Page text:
The value of “value management”, as Mark Neasbey, Director of the Australian Centre for Value Management, has illustrated in each of his previous posts, is in challenging what we think we know. In “The Power of ‘What if?'” he reveals how questioning a ‘given’ led to a radically different solution and a saving of hundreds of millions of dollars. Mark writes:
The types of things that are generally in a list of givens include:
- a law or regulation that has to be complied with;
- a technical performance requirement – be it a range or a set minimum or maximum number or a specific number – which can represent dimensions, volumes, rates and so on;
- a limiting boundary or barrier or a technical constraint;
- financial – e.g. an amount not to be exceeded or specified sources of funding, interest rates and so on;
- ownership and operating arrangements;
- authorities and delegations;
- a specific time or date that the asset is required or to be disposed of; and
- application of a particular process or corporate policy.
[Not an exhaustive but just some main examples.]
Now the thing about such givens is that we develop our options or solutions accepting these, rather than challenging them. So they tend not to come into creative thinking processes, accept as a limitation. Yet what happens if its not really a given, rather it turns out to be possible to change it – even if only to treat it as an assumption?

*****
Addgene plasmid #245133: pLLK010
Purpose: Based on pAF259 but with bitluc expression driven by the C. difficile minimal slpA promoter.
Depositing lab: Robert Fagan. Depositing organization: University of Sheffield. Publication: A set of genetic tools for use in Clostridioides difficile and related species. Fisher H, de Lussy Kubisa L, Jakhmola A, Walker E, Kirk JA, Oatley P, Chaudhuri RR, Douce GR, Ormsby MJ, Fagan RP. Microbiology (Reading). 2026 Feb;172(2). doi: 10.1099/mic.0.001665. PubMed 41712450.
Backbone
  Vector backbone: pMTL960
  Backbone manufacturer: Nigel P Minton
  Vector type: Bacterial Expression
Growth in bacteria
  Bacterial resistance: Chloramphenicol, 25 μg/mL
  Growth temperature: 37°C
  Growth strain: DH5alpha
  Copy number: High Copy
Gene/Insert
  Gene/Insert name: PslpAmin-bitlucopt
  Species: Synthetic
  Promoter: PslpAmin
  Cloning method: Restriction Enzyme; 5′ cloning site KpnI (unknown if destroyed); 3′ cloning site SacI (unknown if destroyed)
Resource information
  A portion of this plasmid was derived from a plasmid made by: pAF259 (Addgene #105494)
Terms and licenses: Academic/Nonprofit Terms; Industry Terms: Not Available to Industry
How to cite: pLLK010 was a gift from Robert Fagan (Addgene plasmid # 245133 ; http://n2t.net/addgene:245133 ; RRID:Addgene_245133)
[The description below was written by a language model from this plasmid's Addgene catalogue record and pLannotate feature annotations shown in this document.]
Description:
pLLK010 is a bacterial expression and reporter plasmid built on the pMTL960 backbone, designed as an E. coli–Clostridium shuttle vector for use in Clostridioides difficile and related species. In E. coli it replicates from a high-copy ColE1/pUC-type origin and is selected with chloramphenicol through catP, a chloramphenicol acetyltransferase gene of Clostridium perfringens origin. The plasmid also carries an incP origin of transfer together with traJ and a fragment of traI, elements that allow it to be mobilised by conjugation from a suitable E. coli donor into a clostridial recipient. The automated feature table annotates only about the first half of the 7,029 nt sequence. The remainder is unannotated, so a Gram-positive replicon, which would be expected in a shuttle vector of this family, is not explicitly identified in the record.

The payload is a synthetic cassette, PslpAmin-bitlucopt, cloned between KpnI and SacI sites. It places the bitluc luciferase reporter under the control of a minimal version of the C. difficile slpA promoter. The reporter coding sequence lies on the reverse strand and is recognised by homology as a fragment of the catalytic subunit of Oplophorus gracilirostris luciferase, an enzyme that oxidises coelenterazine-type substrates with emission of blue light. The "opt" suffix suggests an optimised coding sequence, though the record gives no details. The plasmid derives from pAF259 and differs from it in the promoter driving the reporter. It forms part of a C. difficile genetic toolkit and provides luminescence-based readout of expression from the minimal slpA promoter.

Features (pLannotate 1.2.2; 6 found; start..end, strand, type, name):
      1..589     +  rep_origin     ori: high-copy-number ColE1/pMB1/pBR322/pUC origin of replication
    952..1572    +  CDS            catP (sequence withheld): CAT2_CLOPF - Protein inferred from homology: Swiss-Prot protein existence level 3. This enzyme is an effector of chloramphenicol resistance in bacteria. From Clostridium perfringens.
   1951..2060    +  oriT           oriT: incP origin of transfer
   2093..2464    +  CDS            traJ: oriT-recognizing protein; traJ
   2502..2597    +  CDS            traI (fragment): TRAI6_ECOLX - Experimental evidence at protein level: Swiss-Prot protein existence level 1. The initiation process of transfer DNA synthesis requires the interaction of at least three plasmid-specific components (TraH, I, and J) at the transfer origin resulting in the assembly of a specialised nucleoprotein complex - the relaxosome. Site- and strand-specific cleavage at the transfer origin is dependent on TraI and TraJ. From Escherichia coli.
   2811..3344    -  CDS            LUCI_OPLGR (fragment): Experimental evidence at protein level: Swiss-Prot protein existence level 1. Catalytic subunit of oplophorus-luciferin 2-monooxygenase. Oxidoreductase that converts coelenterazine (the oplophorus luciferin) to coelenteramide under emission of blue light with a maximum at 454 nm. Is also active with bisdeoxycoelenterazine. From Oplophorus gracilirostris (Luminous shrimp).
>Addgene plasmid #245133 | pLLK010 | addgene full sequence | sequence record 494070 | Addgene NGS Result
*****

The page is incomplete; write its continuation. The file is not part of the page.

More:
A recent rail project to develop expanded train maintenance and stabling facilities began with a given that the existing mainline was fixed – it could not be changed. By not allowing it to be moved the project solution involved some complex and expensive engineering and infrastructure to manage the train movements into and out of the depot, which are planned to eventually have headways as short as 30 seconds. [Driverless trains.] There was also an effect on how the layout of the expanded facility could be realised – it was not going to be as ideally efficient as possible to operate.
During a value engineering review however, the effects of not moving the mainline to the engineered solution became clearly a cause – not of concern – but for a better appreciation of the opportunity forgone to create a simpler, more elegant engineered solution and at a huge cost reduction.
The mainline alignment had been stated as a given by the client early in the planning process. So all of the initial feasibility work and preliminary concepts evolved based on that given. What subsequently emerged in the value engineering review was that this arose from a decision not to acquire a particular developed property adjacent to the line.
By asking the simple question “what if…?” the team was able to show a much better outcome was possible – not only at a lower capital cost, but with significant long term reduction in maintenance and operational risks to the network.
Two important highlight lessons to me are:
- Do you have an understanding of what is being labelled or taken as givens for your assets and asset strategies?
- Do you have a process to all testing and challenging of such givens so decision-makers are aware of their implications?
The Task today: An answer to either of Mark’s questions OR an example of a positive ‘What if?” challenge of your own.